12.07.2006 Health

Veep Slams The Stigmatisation Of People Living With AIDS


He called for a coherent Labour/Management policy on HIV/AIDS to ensure that all aspects of the problem were tackled in a sustainable and acceptable manner.

Vice President Alhaji Mahama expressed these views in Accra, when he addressed the 7th Africa Regional Executive Committee meeting of the Union Network International (UNI), a global body that is concerned with workplace policies.

Speaking on the theme: "Fighting HIV/AIDS Through Action and Workplace Policies: Experiences from Unions", at the three-day meeting, he called for proactive approach by the Government, employers and organised labour in the formulation of workplace policies to deal with the menace in a more responsible manner.

"This will enable us to win sympathy and support for those infected since we are all affected by their plight either directly or indirectly", he said.

Vice President Alhaji Mahama stressed: "We need to continuously remind ourselves that HIV/AIDS is one of the most serious humanitarian challenges of our times especially in Africa".

He said the HIV/AIDS prevalence rate in Africa was above the global average, citing Cote d'Ivoire with 10.8 per cent and Togo with 6.5 per cent.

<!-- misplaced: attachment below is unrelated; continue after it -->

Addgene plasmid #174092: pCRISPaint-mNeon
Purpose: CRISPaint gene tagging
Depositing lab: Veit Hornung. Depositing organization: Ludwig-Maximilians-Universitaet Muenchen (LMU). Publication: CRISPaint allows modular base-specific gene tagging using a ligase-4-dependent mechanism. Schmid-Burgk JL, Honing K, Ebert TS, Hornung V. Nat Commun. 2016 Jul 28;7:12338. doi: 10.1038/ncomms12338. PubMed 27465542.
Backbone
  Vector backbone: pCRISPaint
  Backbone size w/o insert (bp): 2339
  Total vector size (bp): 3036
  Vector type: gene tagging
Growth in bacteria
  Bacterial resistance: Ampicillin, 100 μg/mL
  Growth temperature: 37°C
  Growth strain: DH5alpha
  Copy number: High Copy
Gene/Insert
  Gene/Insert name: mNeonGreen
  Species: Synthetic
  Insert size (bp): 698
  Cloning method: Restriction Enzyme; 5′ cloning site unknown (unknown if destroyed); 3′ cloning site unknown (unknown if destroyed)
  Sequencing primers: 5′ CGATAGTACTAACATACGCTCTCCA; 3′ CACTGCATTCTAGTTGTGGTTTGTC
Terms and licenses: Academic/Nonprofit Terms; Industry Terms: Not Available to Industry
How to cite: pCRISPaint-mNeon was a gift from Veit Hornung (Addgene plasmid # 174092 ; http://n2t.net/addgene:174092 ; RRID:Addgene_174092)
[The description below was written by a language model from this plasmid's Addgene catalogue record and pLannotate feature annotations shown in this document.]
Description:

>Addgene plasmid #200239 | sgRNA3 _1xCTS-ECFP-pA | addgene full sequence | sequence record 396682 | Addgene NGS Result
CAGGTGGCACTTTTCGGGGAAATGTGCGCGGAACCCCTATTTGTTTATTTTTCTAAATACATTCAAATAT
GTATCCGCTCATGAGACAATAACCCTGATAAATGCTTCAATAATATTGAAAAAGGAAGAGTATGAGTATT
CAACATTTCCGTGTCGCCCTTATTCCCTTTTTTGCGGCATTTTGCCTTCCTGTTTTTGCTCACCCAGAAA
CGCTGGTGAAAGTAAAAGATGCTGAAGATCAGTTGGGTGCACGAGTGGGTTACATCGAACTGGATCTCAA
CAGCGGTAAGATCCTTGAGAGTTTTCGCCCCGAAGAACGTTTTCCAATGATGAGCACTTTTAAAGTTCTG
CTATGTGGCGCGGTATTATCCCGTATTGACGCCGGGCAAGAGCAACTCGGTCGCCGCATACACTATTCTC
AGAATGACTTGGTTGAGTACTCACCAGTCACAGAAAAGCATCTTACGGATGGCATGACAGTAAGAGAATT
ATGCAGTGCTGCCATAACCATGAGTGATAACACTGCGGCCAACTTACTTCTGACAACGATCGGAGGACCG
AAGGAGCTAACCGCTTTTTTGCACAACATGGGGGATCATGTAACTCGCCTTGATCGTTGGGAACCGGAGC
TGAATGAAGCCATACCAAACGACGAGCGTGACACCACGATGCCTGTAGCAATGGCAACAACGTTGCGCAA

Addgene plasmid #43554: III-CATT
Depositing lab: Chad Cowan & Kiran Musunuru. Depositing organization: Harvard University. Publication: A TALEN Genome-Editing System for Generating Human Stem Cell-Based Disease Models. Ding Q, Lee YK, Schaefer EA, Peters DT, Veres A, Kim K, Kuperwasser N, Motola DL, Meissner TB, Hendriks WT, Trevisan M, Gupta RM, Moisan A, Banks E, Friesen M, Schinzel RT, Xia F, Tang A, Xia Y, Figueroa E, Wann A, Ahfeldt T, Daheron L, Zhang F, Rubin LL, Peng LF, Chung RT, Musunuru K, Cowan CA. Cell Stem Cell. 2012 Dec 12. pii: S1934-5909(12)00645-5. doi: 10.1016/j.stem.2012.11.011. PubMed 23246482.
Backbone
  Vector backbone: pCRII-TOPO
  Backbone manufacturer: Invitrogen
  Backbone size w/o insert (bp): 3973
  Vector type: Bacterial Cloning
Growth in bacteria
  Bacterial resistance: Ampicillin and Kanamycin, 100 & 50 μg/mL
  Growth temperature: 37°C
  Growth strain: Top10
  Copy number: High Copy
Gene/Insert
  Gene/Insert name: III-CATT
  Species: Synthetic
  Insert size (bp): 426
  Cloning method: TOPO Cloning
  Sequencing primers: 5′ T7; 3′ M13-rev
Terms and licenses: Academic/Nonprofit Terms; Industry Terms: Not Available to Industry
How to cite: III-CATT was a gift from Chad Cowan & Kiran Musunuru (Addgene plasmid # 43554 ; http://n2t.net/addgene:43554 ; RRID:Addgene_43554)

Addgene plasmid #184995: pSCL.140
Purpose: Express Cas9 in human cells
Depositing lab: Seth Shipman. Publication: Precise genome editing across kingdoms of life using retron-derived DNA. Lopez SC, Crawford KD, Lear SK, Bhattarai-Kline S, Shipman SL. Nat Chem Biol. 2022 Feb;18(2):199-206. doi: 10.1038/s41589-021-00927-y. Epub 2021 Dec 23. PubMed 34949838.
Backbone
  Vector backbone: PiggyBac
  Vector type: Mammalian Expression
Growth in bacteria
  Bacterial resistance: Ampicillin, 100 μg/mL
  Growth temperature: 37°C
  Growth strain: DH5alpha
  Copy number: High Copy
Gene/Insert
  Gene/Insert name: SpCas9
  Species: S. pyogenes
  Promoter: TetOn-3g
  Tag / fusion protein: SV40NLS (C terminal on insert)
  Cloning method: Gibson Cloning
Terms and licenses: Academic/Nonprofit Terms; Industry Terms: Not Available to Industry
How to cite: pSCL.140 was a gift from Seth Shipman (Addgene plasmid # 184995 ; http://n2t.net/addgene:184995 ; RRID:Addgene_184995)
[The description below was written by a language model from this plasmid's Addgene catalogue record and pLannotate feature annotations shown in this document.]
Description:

The Vice President asked the delegates to serve as agents of change to bring a healthier, safer and a better work environment to the about three billion global workforce that were vulnerable to the pandemic.

He also touched on conflicts between governments and labour unions in Africa, which he said were undermining economic development and called for collaborative efforts to reverse the crises to facilitate accelerated development.

Mr Napoleon Kpoh, UNI-Africa Regional President, said the interests of workers in many countries on the Continent were sacrificed and called on judges to uphold their vows to stand on the side of justice in dealing with such cases.

He said the world was witnessing scientific and technological changes that were affecting work ethos resulting in unprecedented consequences.

Mr Kpoh, who is also the General Secretary of the Industrial and Commercial Workers Union, called for new responses from the Trade Union Movement to re-assert its relevance.

Mr Philip Jennings, General Secretary of UNI, spoke against modern day slavery, which he said was in the guise of human trafficking and oppressive working environments.

He called for very strong trade unions to accelerate economic growth and development.

Mr Kofi Asamoah, the Acting Secretary General of the Trade Unions Congress, called for a united labour front to push the agenda of workers to improve on their lot.

The meeting is expected to design and recommend socially responsible workplace policies to deal with the rate of HIV/AIDS infection and the social impact of the pandemic on the economies African countries.